Wednesday, March 12, 2008

Election Thoughts

First, unless you missed every possible article or local blog posts, it's no secret that I didn't win the election for Selectman. I didn't even finish second. Not that I expected to. But it was my first time running for an elective office, so it isn't as if I thought I'd win. I've got to start somewhere.

Second, I have to ask this: What the heck were the townspeople thinking when they approved Warrant Article 27 (Anti-Tax Pledge)?

This was a deceptive article, asking a question that leads to another question, and yet another that will take the populace down a road they really don't want to travel. What road is that, you may ask?

Broadbased taxes.

There are a number of problems such taxes bring to every state that's imposed them, the first being is control of all the money collected goes to the legislature, and once they get a taste of that kind of money, frugality goes out the window. So does local control of funds.

People, do not assume the state will let you or our town see a single penny of that money. And even if we do, it will come with so many conditions and strings that control of our town will devolve to the state government by default. Think it won't happen? There is plenty of history to prove otherwise and none to support the supposition that it won't. Just look to our neighbors here in the Northeast.

Every state that's imposed broadbased taxes to help alleviate property tax burdens have found property taxes may go down for the first year or two, but then resume their climb. The taxpayers are now paying even more taxes, their wallets are emptier, and still there's no 'relief'. The most recent examples of this are Connecticut and New Jersey, with New Jersey receiving the most dramatic lesson.

New Jersey had many of the same problems we've been seeing in New Hampshire in regards to municipal spending and property tax revenues. Like New Hampshire, New Jersey's cities and towns funded a lot of their schools through local property taxes. But the costs kept going up and so did their property taxes. Then, a rescue.

The state legislature imposes an income tax to help fund education. Property taxes drop slightly the first year, level out the second year, and then start going up again the third year. The town didn't cut their spending. The state provided some education funds, but they came with a lot of strings. The cities and towns lost control of their schools and the taxpayers got stuck with the property tax bill and a new income tax. The net effect was a loss of disposable income, loss of control over the local schools, loss of fiscal restraint by the towns and cities, and a lot of anger on the part of the taxpayers. The anger is understandable. After all, they were lied to.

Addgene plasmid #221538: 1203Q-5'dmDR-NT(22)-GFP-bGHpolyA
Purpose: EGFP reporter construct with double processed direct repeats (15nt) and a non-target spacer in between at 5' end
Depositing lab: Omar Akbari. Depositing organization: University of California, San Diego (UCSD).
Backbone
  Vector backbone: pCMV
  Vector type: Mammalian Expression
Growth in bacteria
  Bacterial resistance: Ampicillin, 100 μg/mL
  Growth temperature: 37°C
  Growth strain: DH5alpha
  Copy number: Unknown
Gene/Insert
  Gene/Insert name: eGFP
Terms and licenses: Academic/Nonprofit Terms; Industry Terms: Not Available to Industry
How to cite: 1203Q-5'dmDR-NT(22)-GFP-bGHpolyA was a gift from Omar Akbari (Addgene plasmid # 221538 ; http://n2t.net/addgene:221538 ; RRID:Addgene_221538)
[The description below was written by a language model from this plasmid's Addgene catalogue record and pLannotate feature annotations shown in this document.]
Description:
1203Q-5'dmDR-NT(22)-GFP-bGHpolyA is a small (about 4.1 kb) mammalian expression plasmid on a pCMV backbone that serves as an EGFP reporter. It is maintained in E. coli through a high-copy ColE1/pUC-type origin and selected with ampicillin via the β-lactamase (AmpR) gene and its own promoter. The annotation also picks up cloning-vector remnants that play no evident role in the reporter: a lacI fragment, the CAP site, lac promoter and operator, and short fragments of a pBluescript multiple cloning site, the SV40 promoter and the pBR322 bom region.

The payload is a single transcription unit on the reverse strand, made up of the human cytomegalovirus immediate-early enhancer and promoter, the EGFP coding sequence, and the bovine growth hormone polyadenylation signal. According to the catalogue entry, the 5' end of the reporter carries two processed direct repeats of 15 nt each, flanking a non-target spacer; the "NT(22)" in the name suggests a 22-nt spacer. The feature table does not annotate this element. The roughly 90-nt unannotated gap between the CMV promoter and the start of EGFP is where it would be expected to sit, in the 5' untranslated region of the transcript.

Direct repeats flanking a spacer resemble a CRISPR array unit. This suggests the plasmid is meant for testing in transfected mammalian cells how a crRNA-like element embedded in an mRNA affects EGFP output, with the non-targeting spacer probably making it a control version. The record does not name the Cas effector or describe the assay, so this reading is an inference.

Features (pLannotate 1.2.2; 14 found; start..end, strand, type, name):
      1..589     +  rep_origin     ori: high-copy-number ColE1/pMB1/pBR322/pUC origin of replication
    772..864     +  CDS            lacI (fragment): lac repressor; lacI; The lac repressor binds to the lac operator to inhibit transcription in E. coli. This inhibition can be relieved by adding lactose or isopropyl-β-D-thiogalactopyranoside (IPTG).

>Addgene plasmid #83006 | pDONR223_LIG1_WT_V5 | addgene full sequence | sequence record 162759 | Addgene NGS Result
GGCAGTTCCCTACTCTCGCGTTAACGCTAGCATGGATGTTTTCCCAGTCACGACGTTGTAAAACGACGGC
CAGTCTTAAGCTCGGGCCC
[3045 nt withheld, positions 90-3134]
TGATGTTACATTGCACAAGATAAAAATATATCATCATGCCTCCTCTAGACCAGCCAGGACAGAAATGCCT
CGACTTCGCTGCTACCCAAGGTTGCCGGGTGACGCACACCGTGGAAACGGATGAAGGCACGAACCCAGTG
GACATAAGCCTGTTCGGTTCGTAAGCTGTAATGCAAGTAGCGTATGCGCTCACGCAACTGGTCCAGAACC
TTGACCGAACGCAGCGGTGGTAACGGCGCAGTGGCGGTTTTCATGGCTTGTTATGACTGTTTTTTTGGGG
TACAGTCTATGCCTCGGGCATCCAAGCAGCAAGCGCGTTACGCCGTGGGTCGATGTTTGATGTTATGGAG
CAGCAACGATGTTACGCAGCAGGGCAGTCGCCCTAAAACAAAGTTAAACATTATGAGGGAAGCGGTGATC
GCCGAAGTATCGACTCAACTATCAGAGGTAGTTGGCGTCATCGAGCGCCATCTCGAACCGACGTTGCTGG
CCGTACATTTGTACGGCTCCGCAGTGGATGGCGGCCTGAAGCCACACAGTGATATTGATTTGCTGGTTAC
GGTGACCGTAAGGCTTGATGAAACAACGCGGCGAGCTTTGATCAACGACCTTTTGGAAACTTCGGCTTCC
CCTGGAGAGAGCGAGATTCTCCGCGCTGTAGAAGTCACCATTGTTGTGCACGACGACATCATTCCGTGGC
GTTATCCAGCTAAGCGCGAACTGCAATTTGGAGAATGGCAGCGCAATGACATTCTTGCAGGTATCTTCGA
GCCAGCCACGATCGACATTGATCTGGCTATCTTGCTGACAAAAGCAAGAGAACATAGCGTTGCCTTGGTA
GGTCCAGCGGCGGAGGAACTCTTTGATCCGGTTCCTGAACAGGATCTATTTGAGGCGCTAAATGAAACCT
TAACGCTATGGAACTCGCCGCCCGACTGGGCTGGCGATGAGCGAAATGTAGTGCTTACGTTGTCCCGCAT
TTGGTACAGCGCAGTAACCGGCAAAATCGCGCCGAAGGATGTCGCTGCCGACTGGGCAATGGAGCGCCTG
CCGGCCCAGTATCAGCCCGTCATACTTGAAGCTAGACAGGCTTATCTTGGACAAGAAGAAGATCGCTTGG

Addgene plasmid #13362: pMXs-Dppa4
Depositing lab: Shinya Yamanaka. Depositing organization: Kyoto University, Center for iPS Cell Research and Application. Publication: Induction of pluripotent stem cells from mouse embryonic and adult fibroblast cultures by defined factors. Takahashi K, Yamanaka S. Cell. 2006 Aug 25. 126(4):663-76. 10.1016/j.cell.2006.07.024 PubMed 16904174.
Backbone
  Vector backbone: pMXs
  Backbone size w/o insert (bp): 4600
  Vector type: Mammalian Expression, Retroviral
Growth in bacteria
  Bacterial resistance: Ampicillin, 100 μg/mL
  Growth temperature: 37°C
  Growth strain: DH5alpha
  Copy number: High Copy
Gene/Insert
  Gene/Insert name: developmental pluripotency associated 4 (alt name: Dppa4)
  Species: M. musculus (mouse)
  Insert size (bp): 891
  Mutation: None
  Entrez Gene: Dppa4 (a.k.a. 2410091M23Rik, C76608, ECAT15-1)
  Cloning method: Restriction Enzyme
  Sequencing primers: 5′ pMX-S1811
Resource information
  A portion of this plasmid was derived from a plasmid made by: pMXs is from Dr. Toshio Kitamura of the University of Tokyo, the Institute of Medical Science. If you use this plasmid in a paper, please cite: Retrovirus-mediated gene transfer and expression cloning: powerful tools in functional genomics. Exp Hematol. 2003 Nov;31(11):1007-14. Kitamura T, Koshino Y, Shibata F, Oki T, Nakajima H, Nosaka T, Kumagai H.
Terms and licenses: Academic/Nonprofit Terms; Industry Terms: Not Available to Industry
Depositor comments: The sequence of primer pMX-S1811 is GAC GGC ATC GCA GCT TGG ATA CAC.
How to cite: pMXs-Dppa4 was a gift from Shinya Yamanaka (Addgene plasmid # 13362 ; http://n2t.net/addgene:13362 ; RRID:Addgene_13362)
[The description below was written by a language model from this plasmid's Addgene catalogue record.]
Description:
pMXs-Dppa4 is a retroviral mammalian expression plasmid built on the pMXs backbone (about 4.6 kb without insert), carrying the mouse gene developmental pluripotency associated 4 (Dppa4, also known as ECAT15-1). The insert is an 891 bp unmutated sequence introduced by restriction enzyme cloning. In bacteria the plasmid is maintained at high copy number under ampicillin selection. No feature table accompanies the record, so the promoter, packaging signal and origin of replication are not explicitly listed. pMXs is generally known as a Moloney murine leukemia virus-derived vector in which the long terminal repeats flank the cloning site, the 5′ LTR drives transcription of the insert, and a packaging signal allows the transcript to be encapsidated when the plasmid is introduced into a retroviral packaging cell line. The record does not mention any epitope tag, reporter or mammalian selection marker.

Will we suffer the same fate here? We will if buy the line that any other form of taxation will somehow be fairer and less onerous.

Taxes are always unfair. Taxes are always onerous. It's best we never forget that. But to trade one form of tax that allows local control for another tax that forces us to surrender that local control would be a mistake from which New Hampshire will never recover and will likely have an adverse effect on our economy because it will destroy the so-called New Hampshire Advantage. We will indeed have become nothing but a clone of Massachusetts or Vermont or Connecticut. And if you wish to see how well all their taxes are working for them all one needs to do is look at our economy versus theirs. That alone should be enough.


Anonymous said...

Wonderful post!

People are worried about taxes and have been snookered by these GSFTC outsiders into thinking this is going to lower their taxes, when really all they want is centralization and expansion of government.

People are starting to catch on though, because if you check this forum, you'll see lots of victories all over NH:

The way to reduce taxes is NOT to add an income or a sales tax but to GET OUT TO YOUR TOWN AND SCHOOL MEETINGS and vote NO on excesses!

Chan Eddy said...

The people were sold a bill of goods. It's bait-and-switch at its worst.

I can honestly say I would have no problem with some form of broadbased tax under one condition: There would need to be a constitutional amendment to the state constitution that would remove all control of the taxes collect by the NH Legislature. The funds would be apportioned to each town or city based upon its population. No strings. No conditions.

But we must also be aware Legislature has already shown it will ignore the state constitution, raiding the highway funds to fund non-highway related spending. The state constitution forbids the use fo these funds for anything but the highways and teh agencies that support them (State Police/Highway Enforcement). I have no doubt that the Legislature would do likewise with income/sales tax revenues.